Discussion of State Care of Mothers and Infants, May 17, 1918

REEL 47_1610.jpg
REEL 47_1611.jpg


1. Miss Jane Addams of Hull House, Chicago, in discussing Miss Lathrop's address, said in substance:

England, during the first year of the war discovered a sudden rise in the mortality of children. One reason for this increased death rate was found to be the fact that mothers were working in munition plants. During the second year of the war, the infant death rate fell below pre-war levels, [page 2] as the result of concerted action by the entire nation, roused by the seriousness of the situation.

Munitions plants in the United States are now arranging to take in mothers and provide day nurseries for the children. Fortunately these nurseries are being placed under the management of existing organizations of women familiar with such institutions. But is it necessary, at the beginning of the second year of the war for mothers to work in munitions plants? Cannot the heightened solidarity of the nation be used, now while the subject is up, to protect these children? Mothers' pensions have been provided in many states to enable widows to stay with their children. Why should the wives of the soldiers not also be kept with their children? It should be easy to persuade the community that the children of soldiers should be protected. Such a movement would serve as a good beginning toward the solution of the whole question of taking care of mothers.

Some people contend that a large number of children are better taken care of in nurseries than by mothers who have spent their girlhood as factory workers. Let the mothers, it is urged, go back to the factories. After the day's work, the short period before the children go to sleep would not fatigue the mothers; indeed they would enjoy their children better for not having spent the whole day with them. Such is not the point of view advocated in America, urged by the Children's Bureau, nor embodied in the best legislation. America should insist that munitions work shall be done by others than the mothers of little children.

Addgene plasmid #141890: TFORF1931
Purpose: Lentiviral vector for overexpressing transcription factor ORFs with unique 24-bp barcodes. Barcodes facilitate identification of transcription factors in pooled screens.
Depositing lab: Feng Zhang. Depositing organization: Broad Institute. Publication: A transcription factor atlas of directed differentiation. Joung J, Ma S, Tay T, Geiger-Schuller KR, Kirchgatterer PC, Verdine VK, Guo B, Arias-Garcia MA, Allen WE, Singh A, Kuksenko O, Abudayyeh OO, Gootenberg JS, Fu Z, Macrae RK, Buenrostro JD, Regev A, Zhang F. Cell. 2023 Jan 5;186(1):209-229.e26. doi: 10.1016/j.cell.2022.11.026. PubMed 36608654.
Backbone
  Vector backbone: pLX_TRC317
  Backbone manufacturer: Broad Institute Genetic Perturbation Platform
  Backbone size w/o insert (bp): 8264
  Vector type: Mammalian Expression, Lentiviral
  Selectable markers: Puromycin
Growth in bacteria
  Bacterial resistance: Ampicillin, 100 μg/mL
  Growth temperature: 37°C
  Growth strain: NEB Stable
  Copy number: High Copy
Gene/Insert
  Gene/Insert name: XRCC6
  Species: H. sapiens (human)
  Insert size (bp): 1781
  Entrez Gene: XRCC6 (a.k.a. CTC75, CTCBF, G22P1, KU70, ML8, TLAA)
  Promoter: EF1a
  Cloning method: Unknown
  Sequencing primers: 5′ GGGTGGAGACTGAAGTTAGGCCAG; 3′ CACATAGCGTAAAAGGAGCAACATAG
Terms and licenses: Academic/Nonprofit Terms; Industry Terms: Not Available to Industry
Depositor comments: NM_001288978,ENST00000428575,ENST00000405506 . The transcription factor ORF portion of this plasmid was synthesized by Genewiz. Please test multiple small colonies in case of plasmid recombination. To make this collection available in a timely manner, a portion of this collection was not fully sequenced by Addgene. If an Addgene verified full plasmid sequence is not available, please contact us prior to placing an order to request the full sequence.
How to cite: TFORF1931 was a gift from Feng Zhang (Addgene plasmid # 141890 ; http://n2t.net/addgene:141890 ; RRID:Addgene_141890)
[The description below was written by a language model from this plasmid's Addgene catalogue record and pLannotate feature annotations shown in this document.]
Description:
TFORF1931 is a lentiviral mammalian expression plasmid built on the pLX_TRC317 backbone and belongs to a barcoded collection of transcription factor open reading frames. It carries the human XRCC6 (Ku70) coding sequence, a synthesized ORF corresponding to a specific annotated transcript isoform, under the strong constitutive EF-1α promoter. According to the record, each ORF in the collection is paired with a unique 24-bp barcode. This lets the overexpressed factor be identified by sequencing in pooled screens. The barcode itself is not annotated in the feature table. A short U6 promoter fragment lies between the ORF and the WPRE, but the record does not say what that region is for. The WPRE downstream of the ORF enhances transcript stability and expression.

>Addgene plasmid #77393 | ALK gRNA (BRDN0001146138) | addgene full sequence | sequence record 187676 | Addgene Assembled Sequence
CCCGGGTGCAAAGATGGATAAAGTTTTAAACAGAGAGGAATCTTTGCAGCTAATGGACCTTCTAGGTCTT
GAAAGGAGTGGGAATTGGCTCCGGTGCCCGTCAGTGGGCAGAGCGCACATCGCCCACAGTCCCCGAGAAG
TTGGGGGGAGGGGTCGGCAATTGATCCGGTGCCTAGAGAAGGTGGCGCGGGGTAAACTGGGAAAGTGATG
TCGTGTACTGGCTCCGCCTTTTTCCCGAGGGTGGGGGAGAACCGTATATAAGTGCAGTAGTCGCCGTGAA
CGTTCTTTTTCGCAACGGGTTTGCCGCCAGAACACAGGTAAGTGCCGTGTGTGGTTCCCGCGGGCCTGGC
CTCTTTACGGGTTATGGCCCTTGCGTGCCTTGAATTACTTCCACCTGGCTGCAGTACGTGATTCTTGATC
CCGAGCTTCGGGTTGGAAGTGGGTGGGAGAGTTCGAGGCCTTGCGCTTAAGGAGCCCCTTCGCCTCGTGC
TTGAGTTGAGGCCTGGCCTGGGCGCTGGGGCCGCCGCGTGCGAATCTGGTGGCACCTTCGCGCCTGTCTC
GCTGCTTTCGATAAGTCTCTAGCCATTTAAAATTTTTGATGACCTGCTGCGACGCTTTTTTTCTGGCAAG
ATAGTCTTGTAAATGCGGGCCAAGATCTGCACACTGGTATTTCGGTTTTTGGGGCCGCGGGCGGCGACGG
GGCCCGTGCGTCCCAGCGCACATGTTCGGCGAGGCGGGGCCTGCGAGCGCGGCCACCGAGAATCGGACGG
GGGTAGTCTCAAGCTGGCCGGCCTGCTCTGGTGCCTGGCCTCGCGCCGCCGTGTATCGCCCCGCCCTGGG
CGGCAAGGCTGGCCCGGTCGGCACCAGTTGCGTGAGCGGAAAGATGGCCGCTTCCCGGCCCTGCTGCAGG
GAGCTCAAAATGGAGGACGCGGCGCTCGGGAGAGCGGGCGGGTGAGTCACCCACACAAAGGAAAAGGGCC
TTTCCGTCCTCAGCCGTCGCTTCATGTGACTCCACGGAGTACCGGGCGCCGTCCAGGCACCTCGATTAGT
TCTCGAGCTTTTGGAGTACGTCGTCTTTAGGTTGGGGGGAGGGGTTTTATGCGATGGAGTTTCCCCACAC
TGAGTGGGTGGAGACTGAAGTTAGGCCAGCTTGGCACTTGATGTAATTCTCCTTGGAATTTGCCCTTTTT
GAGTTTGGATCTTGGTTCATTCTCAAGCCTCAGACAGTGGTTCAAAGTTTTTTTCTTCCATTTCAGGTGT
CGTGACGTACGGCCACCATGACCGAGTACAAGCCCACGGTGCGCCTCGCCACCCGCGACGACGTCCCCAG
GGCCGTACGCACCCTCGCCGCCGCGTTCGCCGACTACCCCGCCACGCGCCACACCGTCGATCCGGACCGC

Our general but passive beliefs need sharpening, sometimes by acute experience. Leaving a meeting of the Chicago Board of Education one night at 2 a.m., I found a scrub woman wet from head to foot with the mother's milk which her work prevented her from giving to her nursing child at home. By an ironical coincidence, the city council had just been called back from its vacation to consider means of protecting the city from contaminated milk furnished its children from four states.

A biologist at the University of Wisconsin has said that a tadpole well fed produces a fat frog that can stand a good deal of starving without visible damage, while an underfed tadpole always produces a thin frog whom no amount of feeding will fatten. In respect to children, too, he argued, one can never make up in later life for the hardships of childhood. We must see what we can do to keep the mother with her children until they have made at least their first start in life.

  1. In addition to those mentioned heretofore the following delegates took part in the discussion: Mrs. Kelley; Oscar Leonard, St. Louis; Rev. James Parsons, Kansas City; J. Bruce Byall, Philadelphia.